Rising seas will drown mangroves, claim Australian scientists in a report in ABC News 1 July 2019.

Scientists at Charles Darwin University in the Northern Territory of Australia are studying mangrove swamps to assess the effect of climate change and rising sea levels. According to Madeline Goddard, one of the researchers, “Across the world the sea level is rising, increasing the amount of time mangroves spend underwater, potentially flooding and killing these valuable forests.” Jason Fowler, Northern Territory manager of the Australian Marine Conservation Society claims that mangroves could drown because sea levels were rising faster than sediment could accumulate. He commented: “So the mangroves will literally run out of mud, slowly get flooded, and drown out.”

Madeline Goddard is more hopeful that mangroves can adapt by moving landwards and many coastal regions in northern Australia are not developed so there are potential new habitats for them. She explained: “As you get elevated sea level rise you get increased flooding times, and so the area behind the mangroves has potential for them to move into.”


Editorial Comment: From John Mackay: I have looked at mangroves in many tropical subtropical areas and filmed them, from the really big ones on the Northland of New Zealand to the miniature ones way further south, and I recall my boyhood escapades finding pathways through the mangroves to favoured worming spots, as well as keeping track of where the sea level was, both for safety sake as well as general interest. From these observations I can say that around where I live, and the places I have visited, mangroves are roughly where they were was when I was a kid some 60 years ago. The oldest historic photographs I have seen also show it was in pretty much the same in the Moreton Bay and Brisbane area.

However, coastlines have changed in some places. There have been storms which have cut islands in two, made new waterways, and in some countries I visit, old locals tell me of regional sea level change caused by earthquakes yet in the same countries my photos and historic pics so show the oldest ‘port’ walls still with high tide level in about the same place.

Even good old David Attenborough’s documented change in sea level around the iconic Australian Great Barrier Reef having retreated some 100 m lower, and then advancing really quickly to flood the land where the ‘recent reef’ now grows have not really messed up mangrove existence at all. The changes were witnessed by aboriginals just a short time ago.

The same type of sea level change on a huge scale occurs in aboriginal traditions down around where I live (South East Queensland), where the famous Glasshouse Mountains are involved in a provably extensive sea change that has now retreated quite a bit, and is absolutely ‘mangroved’ in! The aboriginal story is the sea advanced incredibly rapidly around the base of the mountains and stayed a while before retreating, so that the natives where we have our Aussie Creation Museum (Gympie) have a traditional story that you didn’t even need to go out to sea to paddle your canoe down to where I currently live in Brisbane. Annoyingly, one of our biggest problems is the salt water mosquitoes breeding among all the mangroves.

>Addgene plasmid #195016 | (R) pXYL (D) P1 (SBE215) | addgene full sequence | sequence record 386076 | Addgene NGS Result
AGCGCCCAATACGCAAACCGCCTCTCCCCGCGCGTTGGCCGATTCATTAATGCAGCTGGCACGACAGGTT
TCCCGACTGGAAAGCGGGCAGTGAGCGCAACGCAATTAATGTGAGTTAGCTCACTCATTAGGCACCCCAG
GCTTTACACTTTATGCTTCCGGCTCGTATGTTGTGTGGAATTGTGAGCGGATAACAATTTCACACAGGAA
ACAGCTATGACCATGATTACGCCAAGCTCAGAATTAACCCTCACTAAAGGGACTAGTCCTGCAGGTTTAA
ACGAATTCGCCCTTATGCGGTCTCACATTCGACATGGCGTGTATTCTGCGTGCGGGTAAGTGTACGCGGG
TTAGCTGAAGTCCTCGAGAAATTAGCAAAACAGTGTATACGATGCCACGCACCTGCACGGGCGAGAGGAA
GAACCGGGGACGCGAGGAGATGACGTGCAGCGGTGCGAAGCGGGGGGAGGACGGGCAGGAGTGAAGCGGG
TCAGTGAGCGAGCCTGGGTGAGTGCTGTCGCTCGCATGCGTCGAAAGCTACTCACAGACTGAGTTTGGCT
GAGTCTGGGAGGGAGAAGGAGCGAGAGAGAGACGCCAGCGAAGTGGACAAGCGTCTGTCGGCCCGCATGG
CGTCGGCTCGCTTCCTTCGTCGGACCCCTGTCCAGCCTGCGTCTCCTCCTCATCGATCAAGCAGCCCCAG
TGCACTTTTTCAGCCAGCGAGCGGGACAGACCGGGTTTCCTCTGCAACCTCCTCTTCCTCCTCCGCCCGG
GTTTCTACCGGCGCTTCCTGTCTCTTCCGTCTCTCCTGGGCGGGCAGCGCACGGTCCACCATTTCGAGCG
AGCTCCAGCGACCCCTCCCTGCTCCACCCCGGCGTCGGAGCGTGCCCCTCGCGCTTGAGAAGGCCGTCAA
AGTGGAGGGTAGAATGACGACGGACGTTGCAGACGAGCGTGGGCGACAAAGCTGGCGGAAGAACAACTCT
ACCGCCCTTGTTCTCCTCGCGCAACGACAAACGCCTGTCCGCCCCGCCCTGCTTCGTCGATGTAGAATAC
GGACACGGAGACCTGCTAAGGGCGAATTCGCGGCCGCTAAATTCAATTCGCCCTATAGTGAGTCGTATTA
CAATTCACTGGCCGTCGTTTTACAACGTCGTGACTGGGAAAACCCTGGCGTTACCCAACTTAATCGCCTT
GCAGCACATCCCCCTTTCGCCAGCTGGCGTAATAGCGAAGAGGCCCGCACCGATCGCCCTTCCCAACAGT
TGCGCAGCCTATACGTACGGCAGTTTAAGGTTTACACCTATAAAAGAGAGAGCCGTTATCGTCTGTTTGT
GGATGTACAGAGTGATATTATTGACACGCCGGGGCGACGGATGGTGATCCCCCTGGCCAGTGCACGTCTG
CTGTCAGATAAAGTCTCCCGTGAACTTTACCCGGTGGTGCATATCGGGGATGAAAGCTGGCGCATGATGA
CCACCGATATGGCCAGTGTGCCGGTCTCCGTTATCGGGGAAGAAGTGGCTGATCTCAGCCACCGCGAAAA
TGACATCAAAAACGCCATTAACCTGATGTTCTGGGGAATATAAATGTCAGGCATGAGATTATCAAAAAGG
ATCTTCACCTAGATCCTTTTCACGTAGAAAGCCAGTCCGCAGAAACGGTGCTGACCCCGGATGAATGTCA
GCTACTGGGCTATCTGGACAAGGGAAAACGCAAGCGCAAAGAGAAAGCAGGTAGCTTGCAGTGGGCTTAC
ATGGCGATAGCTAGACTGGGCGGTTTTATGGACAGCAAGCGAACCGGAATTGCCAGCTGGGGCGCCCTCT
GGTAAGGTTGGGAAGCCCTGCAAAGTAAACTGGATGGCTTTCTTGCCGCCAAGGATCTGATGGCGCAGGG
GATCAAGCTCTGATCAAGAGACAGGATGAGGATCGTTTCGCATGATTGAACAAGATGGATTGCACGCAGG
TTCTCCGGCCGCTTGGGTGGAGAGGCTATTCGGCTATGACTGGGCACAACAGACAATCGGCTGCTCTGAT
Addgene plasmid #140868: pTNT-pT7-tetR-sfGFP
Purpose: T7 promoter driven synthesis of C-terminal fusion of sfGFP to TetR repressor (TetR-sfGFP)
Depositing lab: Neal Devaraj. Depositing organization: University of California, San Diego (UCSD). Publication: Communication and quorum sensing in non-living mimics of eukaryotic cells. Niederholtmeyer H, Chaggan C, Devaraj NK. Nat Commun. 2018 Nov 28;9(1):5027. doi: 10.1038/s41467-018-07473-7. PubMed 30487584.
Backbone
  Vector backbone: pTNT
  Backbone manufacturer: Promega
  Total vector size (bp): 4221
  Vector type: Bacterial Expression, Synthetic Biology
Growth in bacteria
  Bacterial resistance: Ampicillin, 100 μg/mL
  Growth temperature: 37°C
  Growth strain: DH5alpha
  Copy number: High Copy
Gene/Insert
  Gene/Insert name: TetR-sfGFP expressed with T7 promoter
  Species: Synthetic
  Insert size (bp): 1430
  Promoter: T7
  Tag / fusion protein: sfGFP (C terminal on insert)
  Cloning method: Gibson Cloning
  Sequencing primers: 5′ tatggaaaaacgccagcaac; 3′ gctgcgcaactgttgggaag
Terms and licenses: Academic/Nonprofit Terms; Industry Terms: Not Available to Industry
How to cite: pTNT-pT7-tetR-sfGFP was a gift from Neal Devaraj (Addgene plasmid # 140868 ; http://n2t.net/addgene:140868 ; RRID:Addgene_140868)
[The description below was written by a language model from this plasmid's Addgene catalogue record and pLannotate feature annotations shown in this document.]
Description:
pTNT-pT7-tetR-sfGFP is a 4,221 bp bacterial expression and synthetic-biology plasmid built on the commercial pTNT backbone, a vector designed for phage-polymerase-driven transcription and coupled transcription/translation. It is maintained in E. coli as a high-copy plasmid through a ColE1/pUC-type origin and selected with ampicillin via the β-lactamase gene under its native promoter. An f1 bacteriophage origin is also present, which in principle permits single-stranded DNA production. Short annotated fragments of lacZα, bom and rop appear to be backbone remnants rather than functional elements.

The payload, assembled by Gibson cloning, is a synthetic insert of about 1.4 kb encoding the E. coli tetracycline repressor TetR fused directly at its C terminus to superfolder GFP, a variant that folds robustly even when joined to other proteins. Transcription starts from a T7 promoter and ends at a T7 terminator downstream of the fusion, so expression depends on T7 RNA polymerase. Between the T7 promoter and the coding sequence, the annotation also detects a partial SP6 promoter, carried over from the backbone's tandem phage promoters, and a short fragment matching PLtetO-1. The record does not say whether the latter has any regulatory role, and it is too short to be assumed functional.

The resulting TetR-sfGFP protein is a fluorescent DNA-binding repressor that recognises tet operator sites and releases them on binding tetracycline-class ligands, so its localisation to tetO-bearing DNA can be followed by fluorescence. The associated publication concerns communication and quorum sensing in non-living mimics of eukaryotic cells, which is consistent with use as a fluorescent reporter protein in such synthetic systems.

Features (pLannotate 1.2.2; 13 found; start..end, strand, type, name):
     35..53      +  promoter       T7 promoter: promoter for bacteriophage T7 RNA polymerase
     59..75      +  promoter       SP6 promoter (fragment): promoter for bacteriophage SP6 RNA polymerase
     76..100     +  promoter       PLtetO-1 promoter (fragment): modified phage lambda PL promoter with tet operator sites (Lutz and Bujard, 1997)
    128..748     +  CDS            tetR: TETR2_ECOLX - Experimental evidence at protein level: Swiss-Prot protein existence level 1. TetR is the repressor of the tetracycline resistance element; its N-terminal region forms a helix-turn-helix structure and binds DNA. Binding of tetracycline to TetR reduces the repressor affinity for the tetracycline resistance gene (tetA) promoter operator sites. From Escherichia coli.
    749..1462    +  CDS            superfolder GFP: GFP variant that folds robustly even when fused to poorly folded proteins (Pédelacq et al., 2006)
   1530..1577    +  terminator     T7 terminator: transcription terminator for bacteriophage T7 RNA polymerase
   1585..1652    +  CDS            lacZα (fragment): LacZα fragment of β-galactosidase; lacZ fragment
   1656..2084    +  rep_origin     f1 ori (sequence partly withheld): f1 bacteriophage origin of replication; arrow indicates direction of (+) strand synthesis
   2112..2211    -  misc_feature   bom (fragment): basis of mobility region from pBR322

As someone who also loved playing with the floating mangrove seeds you will enjoy the rest of this report from our co-editor Diane Eager.

The climate alarmists are really getting desperate for scare stories. If there is one kind of plant that can cope with changes in sea levels and coastlines it is mangroves. All species of mangroves produce fruit and/or seeds that float, and some have additional design features for spreading to new regions of coast.

The cannonball mangrove packs its seeds into large round fruits that explode when ripe, scattering the seeds into sea, where they then float away. The seeds of the looking glass mangrove have a prominent ridge on one side that acts like a sail to help propel them across the water until they lodge on another part of the coast or estuary.

Some other species do not drop there seeds straight away. The seeds germinate while the fruit is still attached to the tree and grow into a seedling, called a propagule. When these drop off the parent tree they float away. If a propagule is carried out to sea it will float on its side until it arrives in some brackish water on another coastline. In brackish water their root absorbs water becomes bottom heavy so the new plant floats in vertical position and will take root when it lands on the water’s edge. According to the American Museum Natural History these floating propagules can survive for up to a year, giving them plenty of time to find another tidal mudflat or estuary. Once mangrove seeds and propagules take root they spread out and trap particles and sediment, creating more mud, so we predict the world is not going to run out of mud or mangroves.

Sea level changes of the scale the climate alarmists are talking about will be no problem for mangroves. Based on Genesis, the created floating propagules of mangroves have already survived a world-wide flood that lasted a year and would have had an important role is stabilising newly formed coastlines as the flood receded. A brilliant design by the Creator and Judge who created the land and sea and living things, and Who also sent the world-wide flood of Noah’s time. Since that flood sea levels have fallen and risen by much greater amounts than the current climate warnings, and mangroves have survived very well.

Evidence News vol. 19, No. 12
3 July 2019
Creation Research Australia

Were you helped by this item? If so, consider making a donation so we can keep sending out Evidence News and add more items to this archive. For USA tax deductible donations click here. For UK tax deductible donations click here. For Australia and rest of world click here.